Cablegate: Latvian Budget Crisis Erodes Capacity On Human

DE RUEHRA #0545/01 3160925
P 120925Z NOV 09



severe cuts as a result of belt-tightening in Latvia.
Institutions intended to increase integration and ensure
basic human rights face either steep cuts or sweeping
reorganization. Under the proposed budget, the
Naturalization Board, responsible for facilitating the
acquisition of citizenship for Latvia's non-citizen
population, will be merged into the Office on Citizenship and
Migration. While this is a logical pairing, there are doubts
about the motive for the move, especially since the cost
savings will be modest. The already cash-strapped
Ombudsman's office will also face acute cuts under the
proposed budget. Progress in human rights areas of concern
will be increasingly difficult in this environment. End

2. (U) On November 5, Saeima (Parlaiment) passed the first
reading of its 2010 budget, designed to comply with the
dictates of international lenders (see reftel). The new
budget imposes across-the-board spending cuts affecting
almost every institution of the Latvian Government, including
those vital to providing social services and fighting
corruption. The human rights institutions involved have
smaller budgets and have flown under the radar to some
extent, but their drastically reduced budgets will affect
their ability to operate.

The Naturalization Board

3. (U) Latvia has approximately 340,000 residents, mostly
Russian-speaking, who do not hold the citizenship of any
country. The Naturalization Board (NB) operates service
centers that collect naturalization applications and
administer naturalization tests. Meanwhile, the Office of
Citizenship and Migration is responsible for tracking
immigrants and issuing passports. Facing declining numbers
of applications and a first round of budget cuts last year,
the NB had already closed seven of its fifteen service
centers and reducd staff by more than half. The proposed
budget would cut the NB budget again, stripping it of its
largely independent status and place it under the OCM, within
the Ministry of Interior.

4. (SBU) Representatives of the NB complain that the proposed
reorganization could eliminate much of the staff familiar
with naturalization operations, slowing or even halting the
naturalization process. Both NB and human rights NGOs express
concern about the transfer of naturalization powers from a
body intended to encourage naturalization to a body whose
operating ethos is one of protecting Latvia against unwanted
immigrants. Ilze Brands-Kehris of the Latvian Center on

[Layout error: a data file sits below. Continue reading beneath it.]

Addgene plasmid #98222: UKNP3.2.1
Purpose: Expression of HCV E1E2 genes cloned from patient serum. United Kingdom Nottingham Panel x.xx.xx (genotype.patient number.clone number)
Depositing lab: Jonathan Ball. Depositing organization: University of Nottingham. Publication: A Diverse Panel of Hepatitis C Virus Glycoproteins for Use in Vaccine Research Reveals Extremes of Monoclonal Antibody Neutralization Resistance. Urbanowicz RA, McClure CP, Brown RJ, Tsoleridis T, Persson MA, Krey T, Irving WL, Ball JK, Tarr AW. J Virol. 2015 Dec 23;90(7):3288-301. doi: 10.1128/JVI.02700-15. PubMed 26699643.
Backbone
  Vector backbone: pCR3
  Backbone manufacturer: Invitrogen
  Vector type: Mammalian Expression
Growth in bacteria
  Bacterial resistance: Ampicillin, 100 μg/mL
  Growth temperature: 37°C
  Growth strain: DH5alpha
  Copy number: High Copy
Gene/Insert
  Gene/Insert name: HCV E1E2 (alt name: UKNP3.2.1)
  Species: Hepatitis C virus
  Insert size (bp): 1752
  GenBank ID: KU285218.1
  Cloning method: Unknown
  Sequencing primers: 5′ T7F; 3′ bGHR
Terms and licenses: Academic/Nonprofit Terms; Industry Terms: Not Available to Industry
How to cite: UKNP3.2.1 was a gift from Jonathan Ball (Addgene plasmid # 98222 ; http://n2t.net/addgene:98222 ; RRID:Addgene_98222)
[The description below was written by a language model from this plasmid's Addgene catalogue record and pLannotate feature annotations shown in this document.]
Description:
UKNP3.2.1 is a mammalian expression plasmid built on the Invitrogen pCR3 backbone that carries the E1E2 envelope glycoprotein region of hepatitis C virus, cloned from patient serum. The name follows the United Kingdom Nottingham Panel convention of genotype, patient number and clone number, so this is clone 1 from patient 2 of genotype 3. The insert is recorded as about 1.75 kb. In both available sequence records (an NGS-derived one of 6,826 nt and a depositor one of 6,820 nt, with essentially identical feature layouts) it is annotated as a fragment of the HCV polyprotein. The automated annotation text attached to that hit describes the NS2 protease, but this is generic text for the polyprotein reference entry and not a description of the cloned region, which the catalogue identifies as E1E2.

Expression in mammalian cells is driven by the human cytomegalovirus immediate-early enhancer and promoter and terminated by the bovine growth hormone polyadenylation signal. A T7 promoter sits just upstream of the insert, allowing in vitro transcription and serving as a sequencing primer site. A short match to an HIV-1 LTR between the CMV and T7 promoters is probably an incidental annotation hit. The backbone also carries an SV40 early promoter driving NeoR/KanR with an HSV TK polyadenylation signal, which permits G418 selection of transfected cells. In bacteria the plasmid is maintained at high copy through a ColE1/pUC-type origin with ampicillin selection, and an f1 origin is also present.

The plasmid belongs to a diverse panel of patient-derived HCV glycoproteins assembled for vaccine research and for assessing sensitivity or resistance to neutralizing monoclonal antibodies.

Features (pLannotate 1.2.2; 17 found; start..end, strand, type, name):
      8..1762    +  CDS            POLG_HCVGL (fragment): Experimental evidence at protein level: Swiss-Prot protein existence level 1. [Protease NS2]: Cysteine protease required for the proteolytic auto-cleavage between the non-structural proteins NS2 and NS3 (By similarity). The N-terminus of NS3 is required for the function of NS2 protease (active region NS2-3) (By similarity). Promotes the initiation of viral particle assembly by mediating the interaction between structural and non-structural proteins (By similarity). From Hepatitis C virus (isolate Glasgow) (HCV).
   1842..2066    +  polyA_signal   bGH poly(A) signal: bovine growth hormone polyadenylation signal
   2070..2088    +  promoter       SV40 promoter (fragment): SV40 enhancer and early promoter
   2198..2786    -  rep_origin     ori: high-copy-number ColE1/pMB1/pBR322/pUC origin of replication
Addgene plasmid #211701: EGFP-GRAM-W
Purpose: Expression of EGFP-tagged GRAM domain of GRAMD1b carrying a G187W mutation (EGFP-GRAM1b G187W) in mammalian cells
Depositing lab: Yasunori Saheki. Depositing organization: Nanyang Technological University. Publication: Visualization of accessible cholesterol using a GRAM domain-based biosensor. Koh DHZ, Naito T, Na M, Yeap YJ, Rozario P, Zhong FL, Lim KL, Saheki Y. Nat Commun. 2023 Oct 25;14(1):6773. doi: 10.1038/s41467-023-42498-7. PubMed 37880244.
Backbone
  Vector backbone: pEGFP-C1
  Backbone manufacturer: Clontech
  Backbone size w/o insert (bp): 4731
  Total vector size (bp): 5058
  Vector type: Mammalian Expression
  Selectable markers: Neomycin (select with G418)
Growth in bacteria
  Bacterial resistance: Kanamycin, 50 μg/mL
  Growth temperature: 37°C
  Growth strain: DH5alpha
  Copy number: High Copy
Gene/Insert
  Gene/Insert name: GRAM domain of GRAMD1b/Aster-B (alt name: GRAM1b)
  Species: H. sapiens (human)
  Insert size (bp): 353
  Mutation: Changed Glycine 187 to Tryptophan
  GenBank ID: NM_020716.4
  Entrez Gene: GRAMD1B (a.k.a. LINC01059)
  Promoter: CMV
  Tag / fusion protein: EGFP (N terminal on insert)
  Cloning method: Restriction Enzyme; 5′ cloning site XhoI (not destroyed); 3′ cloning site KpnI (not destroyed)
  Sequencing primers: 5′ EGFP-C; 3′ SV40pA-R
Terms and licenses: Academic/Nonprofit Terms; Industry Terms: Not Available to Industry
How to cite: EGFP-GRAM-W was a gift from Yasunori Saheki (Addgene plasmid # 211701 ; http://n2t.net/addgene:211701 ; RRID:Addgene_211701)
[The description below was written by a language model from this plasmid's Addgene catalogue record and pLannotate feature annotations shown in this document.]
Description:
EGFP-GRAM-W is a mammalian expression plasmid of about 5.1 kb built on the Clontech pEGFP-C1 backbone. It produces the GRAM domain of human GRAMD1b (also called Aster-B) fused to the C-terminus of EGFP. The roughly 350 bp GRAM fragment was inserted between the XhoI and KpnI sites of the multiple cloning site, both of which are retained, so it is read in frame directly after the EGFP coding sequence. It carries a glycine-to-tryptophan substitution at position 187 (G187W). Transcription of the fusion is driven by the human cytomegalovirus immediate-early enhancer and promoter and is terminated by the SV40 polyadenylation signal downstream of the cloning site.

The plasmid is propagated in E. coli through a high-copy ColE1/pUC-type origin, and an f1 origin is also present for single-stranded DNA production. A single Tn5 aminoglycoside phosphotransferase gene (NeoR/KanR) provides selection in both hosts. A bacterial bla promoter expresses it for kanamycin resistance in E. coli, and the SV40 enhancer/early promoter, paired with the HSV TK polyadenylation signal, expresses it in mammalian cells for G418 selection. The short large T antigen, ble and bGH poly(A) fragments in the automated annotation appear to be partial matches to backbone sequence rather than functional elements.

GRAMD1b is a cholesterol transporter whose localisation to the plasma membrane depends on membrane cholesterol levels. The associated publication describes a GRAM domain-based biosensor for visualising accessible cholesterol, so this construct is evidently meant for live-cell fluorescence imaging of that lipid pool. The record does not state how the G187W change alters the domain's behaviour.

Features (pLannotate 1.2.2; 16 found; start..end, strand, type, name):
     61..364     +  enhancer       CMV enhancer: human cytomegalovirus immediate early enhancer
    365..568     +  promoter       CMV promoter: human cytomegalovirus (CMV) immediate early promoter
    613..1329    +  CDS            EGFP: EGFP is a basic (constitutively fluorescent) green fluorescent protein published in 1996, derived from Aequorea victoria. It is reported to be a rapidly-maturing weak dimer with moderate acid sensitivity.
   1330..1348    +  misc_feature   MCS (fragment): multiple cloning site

Human Rights notes that Latvia has resisted international
calls to give non-citizens greater rights by saying it
prefers to encourage them to naturalize - a signal that the
current plan would undermine. In defense of the proposal,
Ingrida Circene, chair of the Saeima Human Rights Committee
and from the right-of-center New Era party, argues that all
agencies are facing cuts, and there is no reason to think
that a restructured NB can't handle the job.

5. (SBU) Circene further argued that because the number of
naturalization applications has declined in recent years, the
NB is a reasonable place to look for cuts. Furthermore,
opponents of naturalization often argue that "everyone who
wants to naturalize has already done so." However, as rumors
circulated that the NB would close entirely, there was a
small rush of applicants - possibly trying to get their
applications in before the window closed for good. In the
first nine months of 2009 there have been almost as many
applications as in all of 2008. This would indicate that
there are still some non-citizens that could be persuaded by
the right incentive to naturalize.

The Ombudsman's Office

6. (SBU) In contrast, the Office of the Ombudsman does not
face a restructuring -- rather, it faces a budget that will
be less than half what it was in 2008. The Ombudsman's
office is charged with investigating and responding to any
alleged rights violation by the GOL, and for providing
recommendations on how to improve Latvia's institutions from
a human rights perspective. The office has been plagued with
controversy over the last year, as staff released an open
letter decrying the lack of leadership and poor management of
Ombudsman Romans Apsitis. The Ombudsman's office has focused
on meeting the minimum required standards to reply to each
complaint received, and has made only infrequent, and some

with PolOff, Apsitis has declined to discuss management
complaints that he considers internal matters, but noted that
budget cuts are crippling what limited ability his office had
to make bold or proactive recommendations.

7. (SBU) Apsitis has lost the faith of both human rights NGOs
and of the Saeima. Circene expressed dismay that the clear
ineffectiveness of the office and the lack of confidence in
Apsitis personally made the Ombudsman an easy target for
budget cuts. Brand-Kehris noted broad agreement that Apsitis
is ineffective, but noted that poor management doesn't mean
the office's function is unnecessary, as gutting its budget
implies. Brand-Kehris also noted that equally cash-strapped
NGOs would shift emphasis to pick up the slack where the
Ombudsman's office failed to advocate for human rights
improvements, especially in closed institutions like prisons.

8. (SBU) Comment: Latvia needs to slash its budget, and there
is no way to avoid painful cuts to some well-intentioned
institutions in this process. Independent voices like the
Ombudsman and Naturalization Board are proving vulnerable to
particularly harsh cuts. These institutions should not be
exempt from budgetary scrutiny, but if the current proposed
budget passes, Latvia's chances to make progress on human
rights issues will be greatly diminished.